Norbert Niederkofler: respect and love for the land

Norbert Niederkofler was born in 1961 in Luttach in the Ahrntal valley in South Tyrol / Italy where he grew up with his 4 sisters. After graduation Norbert attended the hotel school, spent a total of 15 years abroad, working in Germany, United States, Switzerland, Austria and Italy, among the others. In the early nineties, Norbert returned to South Tyrol and since 1994 he is in charge of the restaurants at the Hotel Rosa Alpina and among them also of the St. Hubertus restaurant which was opened in 1996.

Norbert Niederkofler denotes that respect for the products and knowledge of the right cooking technique retrieve the most out of the taste and that is the focal point of his culinary art.

Norbert Niederkofler perceives his commitment for the preservation of the local cultural heritage as a vision for its future.

Third Michelin star: The motivation of critics

"Ode to the surrounding nature using the delicious produce of the alpine region, and to the farmers and local producers with whom he works every day, Niederkofler’s dishes tell a thousand and one stories! Discovering his cuisine is an unforgettable human experience full of emotion."

Michelin Guide Italy 2018

The Territory, Nature & Culture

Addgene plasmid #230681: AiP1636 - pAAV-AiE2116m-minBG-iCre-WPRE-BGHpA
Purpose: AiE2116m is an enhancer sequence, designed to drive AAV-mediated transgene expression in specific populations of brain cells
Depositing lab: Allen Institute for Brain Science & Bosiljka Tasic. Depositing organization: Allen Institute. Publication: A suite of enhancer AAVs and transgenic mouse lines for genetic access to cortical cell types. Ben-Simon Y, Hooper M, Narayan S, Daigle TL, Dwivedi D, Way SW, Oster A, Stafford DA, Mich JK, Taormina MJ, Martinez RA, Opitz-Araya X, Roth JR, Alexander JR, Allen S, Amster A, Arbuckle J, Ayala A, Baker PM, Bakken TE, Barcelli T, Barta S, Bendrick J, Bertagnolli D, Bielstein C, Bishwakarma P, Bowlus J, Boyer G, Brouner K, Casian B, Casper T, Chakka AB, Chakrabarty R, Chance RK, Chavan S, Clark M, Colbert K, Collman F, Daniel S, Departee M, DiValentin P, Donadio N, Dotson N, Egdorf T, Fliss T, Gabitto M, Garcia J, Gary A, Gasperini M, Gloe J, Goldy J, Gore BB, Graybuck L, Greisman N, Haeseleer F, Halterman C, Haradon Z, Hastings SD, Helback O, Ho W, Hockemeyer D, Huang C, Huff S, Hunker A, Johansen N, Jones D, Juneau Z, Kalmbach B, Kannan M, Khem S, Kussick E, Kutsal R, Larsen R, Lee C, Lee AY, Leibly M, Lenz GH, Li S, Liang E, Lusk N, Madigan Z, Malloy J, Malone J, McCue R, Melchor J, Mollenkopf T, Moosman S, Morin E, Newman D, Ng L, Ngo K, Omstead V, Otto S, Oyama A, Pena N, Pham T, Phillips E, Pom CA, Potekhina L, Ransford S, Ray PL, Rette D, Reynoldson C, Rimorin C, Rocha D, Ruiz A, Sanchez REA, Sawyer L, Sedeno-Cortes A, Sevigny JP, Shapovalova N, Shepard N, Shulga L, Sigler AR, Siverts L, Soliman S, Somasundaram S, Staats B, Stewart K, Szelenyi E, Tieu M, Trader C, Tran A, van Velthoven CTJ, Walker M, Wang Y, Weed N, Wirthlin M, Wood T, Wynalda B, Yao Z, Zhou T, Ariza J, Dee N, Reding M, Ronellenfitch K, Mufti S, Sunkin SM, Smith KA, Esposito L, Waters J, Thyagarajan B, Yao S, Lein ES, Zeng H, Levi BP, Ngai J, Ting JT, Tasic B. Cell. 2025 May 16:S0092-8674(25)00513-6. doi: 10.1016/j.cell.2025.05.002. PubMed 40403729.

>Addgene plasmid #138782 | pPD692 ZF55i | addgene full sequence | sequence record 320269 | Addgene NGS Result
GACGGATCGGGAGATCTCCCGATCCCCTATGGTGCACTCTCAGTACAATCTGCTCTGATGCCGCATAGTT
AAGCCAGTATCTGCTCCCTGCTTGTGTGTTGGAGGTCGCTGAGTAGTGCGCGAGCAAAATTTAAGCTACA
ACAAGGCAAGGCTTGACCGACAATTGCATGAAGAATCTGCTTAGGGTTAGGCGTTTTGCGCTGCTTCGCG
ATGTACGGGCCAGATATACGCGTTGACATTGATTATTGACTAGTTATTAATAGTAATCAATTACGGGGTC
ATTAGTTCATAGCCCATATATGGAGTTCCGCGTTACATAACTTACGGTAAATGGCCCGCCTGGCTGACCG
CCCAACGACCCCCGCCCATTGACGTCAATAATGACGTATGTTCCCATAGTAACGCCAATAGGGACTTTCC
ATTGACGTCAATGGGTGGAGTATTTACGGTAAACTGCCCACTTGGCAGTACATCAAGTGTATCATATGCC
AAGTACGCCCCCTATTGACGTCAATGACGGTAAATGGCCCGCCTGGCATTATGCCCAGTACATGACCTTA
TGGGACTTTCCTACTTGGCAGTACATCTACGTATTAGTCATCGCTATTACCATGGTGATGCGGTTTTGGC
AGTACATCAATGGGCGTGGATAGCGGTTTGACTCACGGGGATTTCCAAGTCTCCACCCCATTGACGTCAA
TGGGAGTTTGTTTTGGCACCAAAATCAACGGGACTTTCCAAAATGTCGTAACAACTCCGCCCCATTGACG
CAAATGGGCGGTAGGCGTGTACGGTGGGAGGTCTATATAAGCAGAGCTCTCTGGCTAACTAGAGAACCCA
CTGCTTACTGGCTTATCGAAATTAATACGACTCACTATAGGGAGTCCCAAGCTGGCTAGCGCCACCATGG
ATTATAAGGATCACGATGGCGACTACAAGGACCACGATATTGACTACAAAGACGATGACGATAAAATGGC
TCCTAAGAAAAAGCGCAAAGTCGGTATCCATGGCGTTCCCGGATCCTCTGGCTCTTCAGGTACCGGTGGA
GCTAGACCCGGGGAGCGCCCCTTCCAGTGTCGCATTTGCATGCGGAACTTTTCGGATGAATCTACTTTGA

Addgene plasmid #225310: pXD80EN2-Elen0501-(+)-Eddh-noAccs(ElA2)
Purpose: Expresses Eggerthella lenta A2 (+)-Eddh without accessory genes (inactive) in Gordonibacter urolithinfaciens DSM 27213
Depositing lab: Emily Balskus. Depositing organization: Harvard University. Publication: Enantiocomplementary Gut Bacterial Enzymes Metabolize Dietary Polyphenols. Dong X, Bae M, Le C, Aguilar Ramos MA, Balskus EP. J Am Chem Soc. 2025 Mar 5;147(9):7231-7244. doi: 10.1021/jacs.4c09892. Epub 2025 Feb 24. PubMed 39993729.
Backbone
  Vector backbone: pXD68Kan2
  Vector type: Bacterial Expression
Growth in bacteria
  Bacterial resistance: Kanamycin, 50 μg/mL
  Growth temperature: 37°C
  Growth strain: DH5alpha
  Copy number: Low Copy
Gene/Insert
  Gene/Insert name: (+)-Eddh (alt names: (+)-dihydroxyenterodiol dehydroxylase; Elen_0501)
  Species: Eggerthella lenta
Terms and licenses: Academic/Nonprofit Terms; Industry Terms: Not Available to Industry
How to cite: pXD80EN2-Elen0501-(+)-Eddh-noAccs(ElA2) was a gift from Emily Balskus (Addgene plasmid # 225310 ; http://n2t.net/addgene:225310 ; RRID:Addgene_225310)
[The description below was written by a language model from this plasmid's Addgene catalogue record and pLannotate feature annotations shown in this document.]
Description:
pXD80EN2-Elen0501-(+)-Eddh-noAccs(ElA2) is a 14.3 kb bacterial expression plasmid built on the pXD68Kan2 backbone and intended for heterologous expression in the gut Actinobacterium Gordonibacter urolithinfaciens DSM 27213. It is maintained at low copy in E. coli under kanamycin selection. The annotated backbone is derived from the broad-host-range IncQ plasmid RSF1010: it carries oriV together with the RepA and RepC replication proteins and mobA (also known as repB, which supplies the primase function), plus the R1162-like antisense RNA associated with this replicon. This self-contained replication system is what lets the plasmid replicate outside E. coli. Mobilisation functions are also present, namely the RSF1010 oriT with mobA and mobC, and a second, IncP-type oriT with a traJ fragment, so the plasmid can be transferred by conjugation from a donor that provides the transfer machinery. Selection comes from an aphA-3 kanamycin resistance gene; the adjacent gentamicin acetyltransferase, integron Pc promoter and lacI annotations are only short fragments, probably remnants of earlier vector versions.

Alta Badia and Nature

Alta Badia is one of five Ladin-speaking valleys in northern Italy, comprising six villages among them there is San Cassiano. Picture-book landscape stretches for the eye with dense coniferous forests, idyllic alpine meadows, connected by mountain passes that separate the white limestone elevations, many of them are over 3,000 meters high. The impressive surrounding Dolomites' peaks such as Conturines, La Varella, Holy Cross and Lagazuoi are inspirations for our work.

The shared passion for our territory is where the mutual exchange with our farmers begins: the mission is to cultivate the diversity of our cultural landscape in order that everyone can benefit.

See also

Culture

Culture

The relatively isolated position of the mountain valleys shaped the humans and helped to preserve the traditional Ladin culture. Ladin descended from the Raeter, the former inhabitants of the high Alps, who grazed their herds as shepherds from about 5,000 B.C. Their language is a combination of Raetish and vulgar Latin, as it was spoken by the Roman conquerors who passed through the region in 15 AD. Ladin is today still the native language of the people living here. Ladin was officially recognized as an independent language and culture in 1972.

Farms were managed in a traditional way up until 50 years ago. Mountain villages were often cut off from the outside world for months during winter and they had to take care of themselves. Road access has enabled the advent of tourism, which created jobs and prosperity.

More than ever before, the role of forestry and agriculture plays a central role in the mountain regions: in the summer time, the farmers bring the herds of cows and sheep to the alpine pastures, mow the hay of the surrounding meadows and store it for the upcoming winter months.